Archer’s heart was beating violently when he rang old Mrs. Mingott’s bell. He had wanted above all things to go alone, for he felt sure the visit would give him the chance of saying a word in private to the Countess Olenska. He had determined to wait till the chance presented itself naturally; and here it was, and here he was on the doorstep. Behind the door, behind the curtains of the yellow damask room next to the hall, she was surely awaiting him; in another moment he should see her, and be able to speak to her before she led him to the sick-room.
He wanted only to put one question: after that his course would be clear. What he wished to ask was simply the date of her return to Washington; and that question she could hardly refuse to answer.
But in the yellow sitting-room it was the mulatto maid who waited. Her white teeth shining like a keyboard, she pushed back the sliding doors and ushered him into old Catherine’s presence.
The old woman sat in a vast throne-like arm-chair near her bed. Beside her was a mahogany stand bearing a cast bronze lamp with an engraved globe, over which a green paper shade had been balanced. There was not a book or a newspaper in reach, nor any evidence of feminine employment: conversation had always been Mrs. Mingott’s sole pursuit, and she would have scorned to feign an interest in fancywork.
Archer saw no trace of the slight distortion left by her stroke. She merely looked paler, with darker shadows in the folds and recesses of her obesity; and, in the fluted mob-cap tied by a starched bow between her first two chins, and the muslin kerchief crossed over her billowing purple dressing-gown, she seemed like some shrewd and kindly ancestress of her own who might have yielded too freely to the pleasures of the table.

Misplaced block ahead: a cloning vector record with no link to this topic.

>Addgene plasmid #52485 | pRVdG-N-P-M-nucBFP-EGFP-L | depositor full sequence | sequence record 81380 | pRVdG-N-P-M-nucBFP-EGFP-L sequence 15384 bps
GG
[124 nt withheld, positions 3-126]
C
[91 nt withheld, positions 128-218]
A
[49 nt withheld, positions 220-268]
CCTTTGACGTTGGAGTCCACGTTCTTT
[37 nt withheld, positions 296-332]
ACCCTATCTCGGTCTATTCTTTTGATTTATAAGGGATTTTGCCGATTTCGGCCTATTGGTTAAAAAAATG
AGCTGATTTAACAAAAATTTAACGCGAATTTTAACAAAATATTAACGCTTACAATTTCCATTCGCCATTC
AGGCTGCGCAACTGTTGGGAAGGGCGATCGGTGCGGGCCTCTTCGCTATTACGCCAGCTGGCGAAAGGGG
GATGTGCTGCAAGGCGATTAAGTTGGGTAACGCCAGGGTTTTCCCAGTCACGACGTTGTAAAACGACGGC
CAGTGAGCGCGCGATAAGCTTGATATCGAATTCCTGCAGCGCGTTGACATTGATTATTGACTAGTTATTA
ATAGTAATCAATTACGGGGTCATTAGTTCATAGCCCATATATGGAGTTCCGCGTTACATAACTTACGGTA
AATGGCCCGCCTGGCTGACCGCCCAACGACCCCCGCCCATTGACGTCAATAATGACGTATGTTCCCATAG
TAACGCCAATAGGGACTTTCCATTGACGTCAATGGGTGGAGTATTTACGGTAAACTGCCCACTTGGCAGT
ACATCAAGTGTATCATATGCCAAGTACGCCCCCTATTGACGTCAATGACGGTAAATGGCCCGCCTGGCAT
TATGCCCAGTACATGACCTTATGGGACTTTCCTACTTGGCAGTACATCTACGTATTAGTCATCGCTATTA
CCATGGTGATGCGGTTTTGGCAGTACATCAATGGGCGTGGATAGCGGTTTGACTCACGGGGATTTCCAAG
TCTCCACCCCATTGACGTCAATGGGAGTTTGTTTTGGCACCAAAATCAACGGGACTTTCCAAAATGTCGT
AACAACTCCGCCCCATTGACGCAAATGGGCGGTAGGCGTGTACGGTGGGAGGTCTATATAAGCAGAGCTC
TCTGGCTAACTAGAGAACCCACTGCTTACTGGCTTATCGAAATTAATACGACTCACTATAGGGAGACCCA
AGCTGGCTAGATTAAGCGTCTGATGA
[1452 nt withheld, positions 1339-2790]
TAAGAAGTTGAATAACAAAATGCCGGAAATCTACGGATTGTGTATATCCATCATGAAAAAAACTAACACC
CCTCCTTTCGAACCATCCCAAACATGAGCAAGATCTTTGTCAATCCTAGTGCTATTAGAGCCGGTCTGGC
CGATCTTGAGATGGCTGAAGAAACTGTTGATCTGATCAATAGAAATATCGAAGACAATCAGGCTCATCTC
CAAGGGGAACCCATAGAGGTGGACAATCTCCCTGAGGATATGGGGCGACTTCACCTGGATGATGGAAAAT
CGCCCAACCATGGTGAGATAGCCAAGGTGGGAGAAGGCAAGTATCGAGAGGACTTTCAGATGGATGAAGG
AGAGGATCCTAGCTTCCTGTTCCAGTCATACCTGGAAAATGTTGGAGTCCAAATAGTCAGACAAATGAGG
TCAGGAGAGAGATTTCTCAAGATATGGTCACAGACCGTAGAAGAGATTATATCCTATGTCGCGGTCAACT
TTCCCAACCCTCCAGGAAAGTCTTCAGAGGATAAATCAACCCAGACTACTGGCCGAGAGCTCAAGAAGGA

She held out one of the little hands that nestled in a hollow of her huge lap like pet animals, and called to the maid: “Don’t let in any one else. If my daughters call, say I’m asleep.”
The maid disappeared, and the old lady turned to her grandson.
“My dear, am I perfectly hideous?” she asked gaily, launching out one hand in search of the folds of muslin on her inaccessible bosom. “My daughters tell me it doesn’t matter at my age—as if hideousness didn’t matter all the more the harder it gets to conceal!”
“My dear, you’re handsomer than ever!” Archer rejoined in the same tone; and she threw back her head and laughed.
“Ah, but not as handsome as Ellen!” she jerked out, twinkling at him maliciously; and before he could answer she added: “Was she so awfully handsome the day you drove her up from the ferry?”
He laughed, and she continued: “Was it because you told her so that she had to put you out on the way? In my youth young men didn’t desert pretty women unless they were made to!” She gave another chuckle, and interrupted it to say almost querulously: “It’s a pity she didn’t marry you; I always told her so. It would have spared me all this worry. But who ever thought of sparing their grandmother worry?”